Weekend Roundup: Super Mario Smartwatch; Deepfaking Bourdain

It’s the weekend! Before you shut down for some much-needed relaxation, let’s revisit some of the biggest tech stories from the week that you might have missed, including the unveiling of Windows 365, a Super Mario-themed smartwatch, and the deepfaking of a culinary icon. 

Super Mario Smartwatch

How much do you love Super Mario? If you answered, “Enough to plunk down $2,000 for a Super Mario-themed smartwatch,” TAG Heuer has just the thing for you. The TAG Heuer Connected X Super Mario Limited Edition timepiecehas a steel body (engraved in places with the distinctive ‘M’ from Mario’s cap), a sapphire touchscreen, and runs Wear OS. As you might expect, the digital watch-faces are all Mario-themed.   

Before you shell out that $2,000, though, be warned: By smartwatch standards, Wear OS is an old and outdated operating system. Samsung and Google are currently working on a successor OS, potentially dubbed “Wear,” that will replace the current Wear OS. It’s a big question whether current Wear OS devices will update to this new operating system once it rolls out, but if they can’t, then your Super Mario smartwatch might become a very expensive paperweight before too long.  

If you have a lot of money burning in your pocket, and an unhealthy obsession with Super Mario, also consider that really old Nintendo game cartridges featuring the character are selling for as much as a New York City apartment.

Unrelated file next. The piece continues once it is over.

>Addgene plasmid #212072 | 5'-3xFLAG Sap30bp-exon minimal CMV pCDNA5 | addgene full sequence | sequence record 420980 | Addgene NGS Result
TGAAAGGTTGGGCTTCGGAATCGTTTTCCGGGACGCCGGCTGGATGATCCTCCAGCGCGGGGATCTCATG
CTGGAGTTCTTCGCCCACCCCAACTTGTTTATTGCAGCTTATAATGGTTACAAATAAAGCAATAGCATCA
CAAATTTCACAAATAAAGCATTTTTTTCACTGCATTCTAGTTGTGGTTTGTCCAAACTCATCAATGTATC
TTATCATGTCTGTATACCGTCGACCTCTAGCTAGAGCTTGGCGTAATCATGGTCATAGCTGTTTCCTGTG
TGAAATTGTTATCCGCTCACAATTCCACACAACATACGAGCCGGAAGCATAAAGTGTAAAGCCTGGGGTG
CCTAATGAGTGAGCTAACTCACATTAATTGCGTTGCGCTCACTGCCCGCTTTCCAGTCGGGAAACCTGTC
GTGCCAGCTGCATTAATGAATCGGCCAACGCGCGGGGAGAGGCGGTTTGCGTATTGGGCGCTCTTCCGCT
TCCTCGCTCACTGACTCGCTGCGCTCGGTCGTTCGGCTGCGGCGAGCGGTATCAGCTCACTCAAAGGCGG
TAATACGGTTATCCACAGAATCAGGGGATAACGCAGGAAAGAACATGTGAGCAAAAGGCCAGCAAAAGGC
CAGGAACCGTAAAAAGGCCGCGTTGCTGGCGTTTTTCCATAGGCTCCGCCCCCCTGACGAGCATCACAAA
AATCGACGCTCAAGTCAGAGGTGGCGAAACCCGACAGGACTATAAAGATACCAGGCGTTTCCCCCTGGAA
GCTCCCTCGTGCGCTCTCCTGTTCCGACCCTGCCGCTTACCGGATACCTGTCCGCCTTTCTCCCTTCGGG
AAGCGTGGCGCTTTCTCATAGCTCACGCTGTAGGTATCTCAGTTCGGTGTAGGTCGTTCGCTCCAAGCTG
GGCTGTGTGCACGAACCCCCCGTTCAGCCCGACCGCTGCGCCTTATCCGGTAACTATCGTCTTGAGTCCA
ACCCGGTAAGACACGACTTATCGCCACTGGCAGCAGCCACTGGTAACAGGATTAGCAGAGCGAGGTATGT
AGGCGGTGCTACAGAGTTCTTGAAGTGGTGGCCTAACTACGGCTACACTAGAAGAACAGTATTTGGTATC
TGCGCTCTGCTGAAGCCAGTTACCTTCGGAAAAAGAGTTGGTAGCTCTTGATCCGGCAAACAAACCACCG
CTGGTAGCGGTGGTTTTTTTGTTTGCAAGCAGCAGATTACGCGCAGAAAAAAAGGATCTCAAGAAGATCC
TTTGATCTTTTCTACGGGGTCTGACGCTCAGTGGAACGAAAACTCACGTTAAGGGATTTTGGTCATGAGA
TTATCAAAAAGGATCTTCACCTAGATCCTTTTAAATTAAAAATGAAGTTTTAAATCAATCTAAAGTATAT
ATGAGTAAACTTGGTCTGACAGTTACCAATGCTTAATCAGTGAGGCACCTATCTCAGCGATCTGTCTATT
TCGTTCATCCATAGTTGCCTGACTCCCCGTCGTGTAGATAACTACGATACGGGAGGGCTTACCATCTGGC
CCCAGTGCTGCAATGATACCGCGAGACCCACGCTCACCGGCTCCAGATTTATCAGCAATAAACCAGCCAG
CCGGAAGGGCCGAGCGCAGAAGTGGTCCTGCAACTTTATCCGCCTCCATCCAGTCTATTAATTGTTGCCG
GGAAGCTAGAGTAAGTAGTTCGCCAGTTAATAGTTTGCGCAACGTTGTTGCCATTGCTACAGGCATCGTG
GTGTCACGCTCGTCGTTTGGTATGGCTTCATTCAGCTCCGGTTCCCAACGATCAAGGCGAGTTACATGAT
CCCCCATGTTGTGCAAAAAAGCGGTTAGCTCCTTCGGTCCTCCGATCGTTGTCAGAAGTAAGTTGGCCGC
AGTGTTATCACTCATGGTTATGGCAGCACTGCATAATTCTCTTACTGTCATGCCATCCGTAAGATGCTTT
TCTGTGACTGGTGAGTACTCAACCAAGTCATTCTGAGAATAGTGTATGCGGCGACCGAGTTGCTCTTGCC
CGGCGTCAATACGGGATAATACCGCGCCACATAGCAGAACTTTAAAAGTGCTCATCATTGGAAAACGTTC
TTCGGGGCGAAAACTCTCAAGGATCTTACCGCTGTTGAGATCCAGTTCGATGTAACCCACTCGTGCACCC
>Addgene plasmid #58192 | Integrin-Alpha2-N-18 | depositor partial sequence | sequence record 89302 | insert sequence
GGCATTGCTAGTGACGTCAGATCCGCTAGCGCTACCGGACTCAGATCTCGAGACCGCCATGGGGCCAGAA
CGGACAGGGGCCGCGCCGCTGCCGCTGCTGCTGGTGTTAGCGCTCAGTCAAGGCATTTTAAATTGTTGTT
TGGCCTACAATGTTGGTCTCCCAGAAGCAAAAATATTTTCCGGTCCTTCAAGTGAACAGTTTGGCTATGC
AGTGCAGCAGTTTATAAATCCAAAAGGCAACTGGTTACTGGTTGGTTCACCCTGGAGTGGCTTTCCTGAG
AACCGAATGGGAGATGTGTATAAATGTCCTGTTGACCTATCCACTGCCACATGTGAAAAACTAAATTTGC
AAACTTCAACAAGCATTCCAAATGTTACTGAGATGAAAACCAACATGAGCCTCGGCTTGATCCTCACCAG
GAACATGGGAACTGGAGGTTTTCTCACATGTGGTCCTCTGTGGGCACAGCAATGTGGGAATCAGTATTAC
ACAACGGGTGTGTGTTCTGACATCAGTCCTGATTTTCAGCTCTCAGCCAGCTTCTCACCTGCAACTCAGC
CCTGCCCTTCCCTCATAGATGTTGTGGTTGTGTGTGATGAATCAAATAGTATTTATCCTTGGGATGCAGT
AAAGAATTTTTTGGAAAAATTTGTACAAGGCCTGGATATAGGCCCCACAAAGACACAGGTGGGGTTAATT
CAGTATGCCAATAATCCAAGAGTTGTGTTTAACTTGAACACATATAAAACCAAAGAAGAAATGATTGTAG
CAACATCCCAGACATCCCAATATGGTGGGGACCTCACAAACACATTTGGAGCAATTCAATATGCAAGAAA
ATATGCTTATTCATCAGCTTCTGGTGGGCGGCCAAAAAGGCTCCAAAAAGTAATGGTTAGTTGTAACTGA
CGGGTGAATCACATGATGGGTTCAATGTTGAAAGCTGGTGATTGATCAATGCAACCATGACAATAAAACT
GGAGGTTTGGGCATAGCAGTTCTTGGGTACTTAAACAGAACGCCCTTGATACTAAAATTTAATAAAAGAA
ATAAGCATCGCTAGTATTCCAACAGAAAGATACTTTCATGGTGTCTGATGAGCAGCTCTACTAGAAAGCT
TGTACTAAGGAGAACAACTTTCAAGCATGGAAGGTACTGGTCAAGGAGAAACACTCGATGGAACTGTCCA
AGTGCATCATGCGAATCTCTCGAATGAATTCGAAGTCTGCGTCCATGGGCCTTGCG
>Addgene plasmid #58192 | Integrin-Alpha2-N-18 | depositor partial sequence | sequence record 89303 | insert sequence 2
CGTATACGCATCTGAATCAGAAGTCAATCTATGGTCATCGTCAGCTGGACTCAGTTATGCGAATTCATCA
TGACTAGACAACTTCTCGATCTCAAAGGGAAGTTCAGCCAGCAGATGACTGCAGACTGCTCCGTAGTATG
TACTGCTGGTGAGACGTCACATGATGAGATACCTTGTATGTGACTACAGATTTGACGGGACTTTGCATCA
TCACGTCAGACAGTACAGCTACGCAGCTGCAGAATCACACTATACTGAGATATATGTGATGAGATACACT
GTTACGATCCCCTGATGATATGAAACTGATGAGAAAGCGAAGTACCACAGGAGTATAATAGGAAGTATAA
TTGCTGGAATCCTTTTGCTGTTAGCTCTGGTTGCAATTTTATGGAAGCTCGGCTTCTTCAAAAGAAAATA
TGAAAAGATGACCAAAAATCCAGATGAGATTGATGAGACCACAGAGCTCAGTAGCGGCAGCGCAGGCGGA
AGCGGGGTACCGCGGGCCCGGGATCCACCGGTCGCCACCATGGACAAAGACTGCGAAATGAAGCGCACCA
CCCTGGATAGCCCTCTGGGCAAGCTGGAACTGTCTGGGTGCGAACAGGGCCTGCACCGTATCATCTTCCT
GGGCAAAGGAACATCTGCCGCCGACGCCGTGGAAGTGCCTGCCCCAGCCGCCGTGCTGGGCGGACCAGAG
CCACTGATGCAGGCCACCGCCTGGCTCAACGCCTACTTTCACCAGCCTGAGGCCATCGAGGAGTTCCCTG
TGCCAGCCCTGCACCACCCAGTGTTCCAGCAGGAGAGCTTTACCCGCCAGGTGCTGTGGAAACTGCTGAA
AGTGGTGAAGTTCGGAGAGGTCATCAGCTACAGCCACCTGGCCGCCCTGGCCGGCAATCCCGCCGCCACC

Windows 365

Perhaps it was inevitable: Microsoft is releasing a cloud-based version of Windows, dubbed “Windows 365.” In theory, that will allow anyone to access the operating system and everything on it, including data and apps, from pretty much anywhere with a web connection.

“The Windows experience is consistent, no matter the device,” reads Microsoft’s statement on the matter. “You can pick up right where you left off, because the state of your Cloud PC remains the same, even when you switch devices. You can get the same work done on a laptop in a hotel room, a tablet from their car between appointments, or your desktop while you’re in the office. Seasonal workers also can ramp on and off according to the needs of the business, allowing the organization to scale for busy periods without the complicated logistical and security challenges of issuing new hardware.”

For years, Microsoft has also been forced to deal with millions of Windows users who refused to upgrade from aging OS versions—Windows XP hung around forever, as did Windows 7. By transitioning Windows to the cloud, Microsoft likely hopes it can persuade all those users to give up their aging, increasingly unsecure Windows versions in favor of something that can be continuously updated. 

Faking Bourdain

Deepfakes, or the use of machine learning and artificial intelligence (A.I.) to create synthetic versions of folks’ faces and voices, are rapidly becoming one of the biggest ethical issues in tech. There are widespread concerns that bad actors will use deepfakes to harass and embarrass people, or even commit fraud. Meanwhile, celebrities are increasingly worried about their digital likeness being used without their permission.

Into this heated debate wades the new documentary about the late chef-turned-documentarian Anthony Bourdain. Titled “Roadrunner,” it’s not the sort of thing that would ordinarily spark concerns over the use of technology. However, director Morgan Neville has admitted that he used A.I. to create a synthetic clip of Bourdain’s voice reading an email aloud.

“We can have a documentary-ethics panel about it later,” Neville reportedly told the New Yorker. But it also brings up some pressing issues right now: If A.I. is sophisticated enough to replicate someone’s voice with reasonable accuracy, should we place more controls on how this technology is used? Did Bourdain’s estate sign off on this?

That’s it, everyone! Have a great weekend!